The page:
Vegetarian Leather Choices Evaluated

After turning down a hamburger and explaining their vegetarianism, many vegetarians are asked, “So can you wear leather?” This is a valid question. Many vegetarians often ask themselves, “How can I continue to wear leather if I am refusing to eat animals?” There are many solutions to this problem. Many vegetarians decide to quit leather, the same as they gave up meat.

Linking leather to the meat industry is easy to complete, considering the fact cowhide is the most typical hide used to create leather products. The Leather Industries of America trade association says that not many animals in the United States are raised specifically in order that their hides may be used in leather products.

But cows are only among the animals whose hides are employed for coats, shoes, wallets, belts, etc. Other leather products are constructed with sheep, pig, horse and deer. Some “exotic” products even use alligator, snake or seal skin.

Many vegetarians who decide to forgo leather wonder what they ought to do with every one of the leather which they currently own. There is no answer to this question. Some opt to slowly Mr. Gohar Asif Ali phase out leather products, either donating them to charity or giving them to friends who wear leather (throwing away leather is not a good bet, since most leather isn’t biodegradable due to the tanning process). Other vegetarians will continue to wear their leather products but refuse to purchase new ones.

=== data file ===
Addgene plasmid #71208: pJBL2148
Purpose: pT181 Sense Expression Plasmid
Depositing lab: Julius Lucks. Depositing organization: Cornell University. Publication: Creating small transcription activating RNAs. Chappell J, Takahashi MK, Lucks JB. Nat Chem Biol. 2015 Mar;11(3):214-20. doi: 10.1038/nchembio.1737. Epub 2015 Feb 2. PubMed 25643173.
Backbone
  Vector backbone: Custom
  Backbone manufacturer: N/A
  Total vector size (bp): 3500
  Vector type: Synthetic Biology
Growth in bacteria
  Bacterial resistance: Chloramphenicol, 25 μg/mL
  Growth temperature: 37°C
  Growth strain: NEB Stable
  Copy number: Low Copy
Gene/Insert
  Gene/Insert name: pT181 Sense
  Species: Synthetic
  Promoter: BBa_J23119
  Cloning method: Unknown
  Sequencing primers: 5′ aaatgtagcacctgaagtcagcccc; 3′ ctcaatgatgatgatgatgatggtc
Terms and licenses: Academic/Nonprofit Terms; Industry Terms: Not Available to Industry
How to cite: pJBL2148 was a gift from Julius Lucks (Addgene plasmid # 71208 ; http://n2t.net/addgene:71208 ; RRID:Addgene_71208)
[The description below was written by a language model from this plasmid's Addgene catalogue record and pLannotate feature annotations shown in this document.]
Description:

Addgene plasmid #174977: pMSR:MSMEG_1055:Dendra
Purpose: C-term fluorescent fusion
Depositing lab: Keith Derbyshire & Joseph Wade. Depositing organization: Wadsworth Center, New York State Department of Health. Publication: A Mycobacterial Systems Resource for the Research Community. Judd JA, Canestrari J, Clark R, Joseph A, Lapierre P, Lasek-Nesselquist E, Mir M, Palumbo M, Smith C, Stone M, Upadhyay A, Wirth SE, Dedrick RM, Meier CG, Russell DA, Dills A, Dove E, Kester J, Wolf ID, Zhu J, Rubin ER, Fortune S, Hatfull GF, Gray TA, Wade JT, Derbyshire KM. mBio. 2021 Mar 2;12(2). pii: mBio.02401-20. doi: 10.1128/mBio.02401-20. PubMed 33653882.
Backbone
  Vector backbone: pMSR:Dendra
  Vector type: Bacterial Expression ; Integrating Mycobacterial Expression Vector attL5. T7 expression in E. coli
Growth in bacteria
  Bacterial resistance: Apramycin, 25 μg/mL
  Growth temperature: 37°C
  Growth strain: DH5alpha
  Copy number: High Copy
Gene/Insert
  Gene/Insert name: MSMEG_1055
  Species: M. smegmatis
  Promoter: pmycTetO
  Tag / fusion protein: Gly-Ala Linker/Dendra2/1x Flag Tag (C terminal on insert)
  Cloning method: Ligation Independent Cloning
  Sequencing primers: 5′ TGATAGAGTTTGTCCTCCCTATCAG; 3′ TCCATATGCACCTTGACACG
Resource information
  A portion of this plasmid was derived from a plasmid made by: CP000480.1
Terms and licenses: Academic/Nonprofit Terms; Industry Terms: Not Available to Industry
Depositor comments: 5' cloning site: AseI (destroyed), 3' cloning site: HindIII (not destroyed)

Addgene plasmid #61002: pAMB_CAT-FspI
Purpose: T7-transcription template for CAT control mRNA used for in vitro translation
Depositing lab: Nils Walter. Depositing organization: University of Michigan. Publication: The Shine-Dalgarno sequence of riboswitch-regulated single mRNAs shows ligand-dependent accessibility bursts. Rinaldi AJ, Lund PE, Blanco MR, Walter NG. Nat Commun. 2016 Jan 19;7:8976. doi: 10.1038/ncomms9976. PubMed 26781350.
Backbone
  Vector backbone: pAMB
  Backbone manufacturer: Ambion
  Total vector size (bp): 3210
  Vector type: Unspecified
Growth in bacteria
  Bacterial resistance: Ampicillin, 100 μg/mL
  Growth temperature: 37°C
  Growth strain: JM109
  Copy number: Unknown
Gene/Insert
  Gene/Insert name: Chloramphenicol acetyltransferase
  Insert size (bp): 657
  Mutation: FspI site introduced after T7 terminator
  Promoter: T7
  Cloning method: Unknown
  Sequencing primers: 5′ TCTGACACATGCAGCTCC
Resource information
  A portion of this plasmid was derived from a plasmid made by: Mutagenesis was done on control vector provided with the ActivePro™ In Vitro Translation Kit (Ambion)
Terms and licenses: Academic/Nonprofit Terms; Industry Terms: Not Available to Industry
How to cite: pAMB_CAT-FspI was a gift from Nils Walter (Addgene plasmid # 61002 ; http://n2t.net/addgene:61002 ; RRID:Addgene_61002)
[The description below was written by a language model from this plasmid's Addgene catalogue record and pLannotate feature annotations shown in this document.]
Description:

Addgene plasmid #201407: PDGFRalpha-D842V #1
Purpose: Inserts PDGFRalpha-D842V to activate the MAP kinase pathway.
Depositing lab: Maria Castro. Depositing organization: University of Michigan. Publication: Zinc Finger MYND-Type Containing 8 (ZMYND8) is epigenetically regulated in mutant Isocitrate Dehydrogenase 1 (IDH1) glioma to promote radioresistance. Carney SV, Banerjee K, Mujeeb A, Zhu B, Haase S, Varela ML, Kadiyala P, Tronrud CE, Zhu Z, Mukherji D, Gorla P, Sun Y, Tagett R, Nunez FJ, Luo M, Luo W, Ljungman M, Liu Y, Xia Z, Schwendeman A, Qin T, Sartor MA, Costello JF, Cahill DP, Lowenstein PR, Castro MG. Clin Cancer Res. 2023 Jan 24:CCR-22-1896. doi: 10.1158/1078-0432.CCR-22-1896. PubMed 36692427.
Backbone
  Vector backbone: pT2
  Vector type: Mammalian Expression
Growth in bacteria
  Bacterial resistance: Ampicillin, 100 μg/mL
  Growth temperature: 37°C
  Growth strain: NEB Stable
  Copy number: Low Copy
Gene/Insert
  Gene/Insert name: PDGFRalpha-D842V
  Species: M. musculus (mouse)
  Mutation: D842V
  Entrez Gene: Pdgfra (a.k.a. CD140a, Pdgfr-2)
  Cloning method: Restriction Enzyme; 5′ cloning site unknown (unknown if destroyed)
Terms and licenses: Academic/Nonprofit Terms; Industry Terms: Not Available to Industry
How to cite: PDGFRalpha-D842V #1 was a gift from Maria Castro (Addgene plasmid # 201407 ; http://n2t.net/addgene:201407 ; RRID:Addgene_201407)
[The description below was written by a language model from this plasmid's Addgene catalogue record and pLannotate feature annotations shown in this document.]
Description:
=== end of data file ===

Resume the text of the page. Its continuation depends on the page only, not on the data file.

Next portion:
A reasonable concern is whether synthetic leather products made of petroleum are better for the environmental surroundings than chemically-tanned leather products. Both products do a qualification of damage to the environment. Some individuals who choose synthetic products argue that by avoiding leather, people have reached least helping to ease some animal cruelty.

Some vegetarians stop trying synthetic leather-like products altogether either due to the ecological damage or because they don’t wish to give the impression that leather is ethically permissible. Leather alternatives for these people may include cotton, hemp, or reused rubber. On the other hand, some vegetarians argue that by wearing synthetic leather products, they are showing people that there surely is a method to achieve the look they like without resorting to the mistreatment of animals.

Many companies who sell leather clothes products also sell synthetic clothes products because of the lower production costs. Although these companies do not need ethical motives for selling non-leather goods, customers who buy their non-leather products are arguably making a statement which they demand non-leather products over leather ones.